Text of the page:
While shopping for a baby gift, I noticed the variety of rattles available for infants. There were rattles that were simple, plush, noisy, colorful, interactive, chewable and even battery operated….so many to choose from! I had a difficult time choosing one to add to my gift and it got me to thinking that new parents must feel the same way. Do infants and babies even need rattles? What is their role in infant development? It was then that I decided to add a lesson and project about rattles and how they affect development to my infant unit!
- Since we are a 1:1 school, we are encouraged to be the guides on the side and provide our students with self-directed lessons. This lesson is presented as a dilemma problem that students have to investigate and research answers to, using reliable websites and web-based articles.
- I share my shopping story with students and then present them with the “Infant Rattles” worksheet either in hard copy or on Google Classroom and provide them time to research.
- iPads or Laptops
- Index Cards or Post-it-Notes Style Index Cards
- After students have researched and answered the prompts, discuss their findings. I especially like to cover and make sure they understand the following key features in baby rattles:
- No sharp edges,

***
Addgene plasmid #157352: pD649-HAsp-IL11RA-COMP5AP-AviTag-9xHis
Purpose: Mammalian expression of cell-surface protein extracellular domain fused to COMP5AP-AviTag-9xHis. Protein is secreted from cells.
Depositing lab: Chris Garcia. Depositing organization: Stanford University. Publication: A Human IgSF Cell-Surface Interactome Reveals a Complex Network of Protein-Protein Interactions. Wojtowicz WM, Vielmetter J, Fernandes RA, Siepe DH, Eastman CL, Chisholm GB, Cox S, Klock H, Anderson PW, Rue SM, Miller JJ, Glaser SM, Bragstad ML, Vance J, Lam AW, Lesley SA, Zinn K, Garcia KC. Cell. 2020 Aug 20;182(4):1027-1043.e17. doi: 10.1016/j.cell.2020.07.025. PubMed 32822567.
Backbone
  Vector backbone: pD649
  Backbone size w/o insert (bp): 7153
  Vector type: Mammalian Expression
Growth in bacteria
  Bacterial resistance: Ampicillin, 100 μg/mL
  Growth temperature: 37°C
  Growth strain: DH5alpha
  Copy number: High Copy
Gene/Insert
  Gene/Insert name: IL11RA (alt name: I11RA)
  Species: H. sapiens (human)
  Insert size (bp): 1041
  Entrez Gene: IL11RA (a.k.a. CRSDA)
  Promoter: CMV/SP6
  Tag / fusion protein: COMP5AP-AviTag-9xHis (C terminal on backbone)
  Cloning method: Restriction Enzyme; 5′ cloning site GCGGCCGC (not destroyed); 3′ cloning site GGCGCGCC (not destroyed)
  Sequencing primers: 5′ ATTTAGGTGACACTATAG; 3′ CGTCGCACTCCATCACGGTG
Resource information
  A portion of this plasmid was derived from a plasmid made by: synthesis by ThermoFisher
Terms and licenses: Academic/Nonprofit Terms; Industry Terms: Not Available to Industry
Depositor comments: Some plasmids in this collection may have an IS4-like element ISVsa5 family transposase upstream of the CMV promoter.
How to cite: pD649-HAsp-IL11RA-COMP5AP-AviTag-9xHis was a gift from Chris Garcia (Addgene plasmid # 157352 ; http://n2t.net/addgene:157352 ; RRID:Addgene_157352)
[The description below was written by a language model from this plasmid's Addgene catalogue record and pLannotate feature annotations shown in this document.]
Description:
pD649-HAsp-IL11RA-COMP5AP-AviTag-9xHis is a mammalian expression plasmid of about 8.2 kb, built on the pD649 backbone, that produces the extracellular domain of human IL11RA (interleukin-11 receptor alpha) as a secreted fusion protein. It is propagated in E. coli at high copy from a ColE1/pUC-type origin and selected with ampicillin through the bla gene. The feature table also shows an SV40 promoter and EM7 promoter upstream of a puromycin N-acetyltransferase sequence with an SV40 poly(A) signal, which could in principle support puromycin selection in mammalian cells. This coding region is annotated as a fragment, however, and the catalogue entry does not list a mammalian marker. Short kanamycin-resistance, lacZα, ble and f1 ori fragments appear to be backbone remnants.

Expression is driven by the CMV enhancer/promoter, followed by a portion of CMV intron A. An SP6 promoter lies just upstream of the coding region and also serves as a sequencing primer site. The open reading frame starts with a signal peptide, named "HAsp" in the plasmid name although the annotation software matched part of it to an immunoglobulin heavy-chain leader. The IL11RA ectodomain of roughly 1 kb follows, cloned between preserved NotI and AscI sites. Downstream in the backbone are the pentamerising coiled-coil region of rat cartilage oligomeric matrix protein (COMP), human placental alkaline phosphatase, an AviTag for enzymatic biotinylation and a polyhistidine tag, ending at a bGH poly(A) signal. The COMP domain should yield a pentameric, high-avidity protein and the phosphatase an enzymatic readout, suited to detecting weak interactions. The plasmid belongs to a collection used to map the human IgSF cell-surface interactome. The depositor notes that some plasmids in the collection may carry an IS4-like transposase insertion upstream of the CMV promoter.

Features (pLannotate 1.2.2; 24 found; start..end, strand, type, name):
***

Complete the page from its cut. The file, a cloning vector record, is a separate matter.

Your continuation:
- 2” in diameter or larger to avoid choking,
- Light in weight
- Age Appropriate
- 0-3 months: Contrasting colors/patterns that are visually appealing, held by parents, interesting sounds
- 3-6 months: Noisy sounds, held by baby
- 6-9 months: Interactive so baby can develop fine motor skills
- 9-12 months: Able to be put in baby’s mouth to soothe gums while teething
- Fun & Stimulating
- Includes bright colors and patterns
- Includes textures and sounds
- Includes teething support
- Students then have to apply what they’ve learned about rattles by creating the project titled, “Recycled Infant Rattle”. Students must complete questions that require them to provide explanations and evidence based on their rattle creations to prove they meet the key feature guidelines. The first time I did this project, I let students pick their own infant age range for their project. In the future, I think I would randomly assign age ranges so they aren’t all the same.
- Students completed the rattle project at home so it was a surprise when they brought them in and shared them with the class. I set the rattles up around the class (with age range on an index card) and had students walk around to evaluate by shaking them, etc. for the key features like an inspector would and then report any that would be inappropriate or unsafe for the infant’s age range and why. This is a great opportunity to talk about toy recalls and why they happen.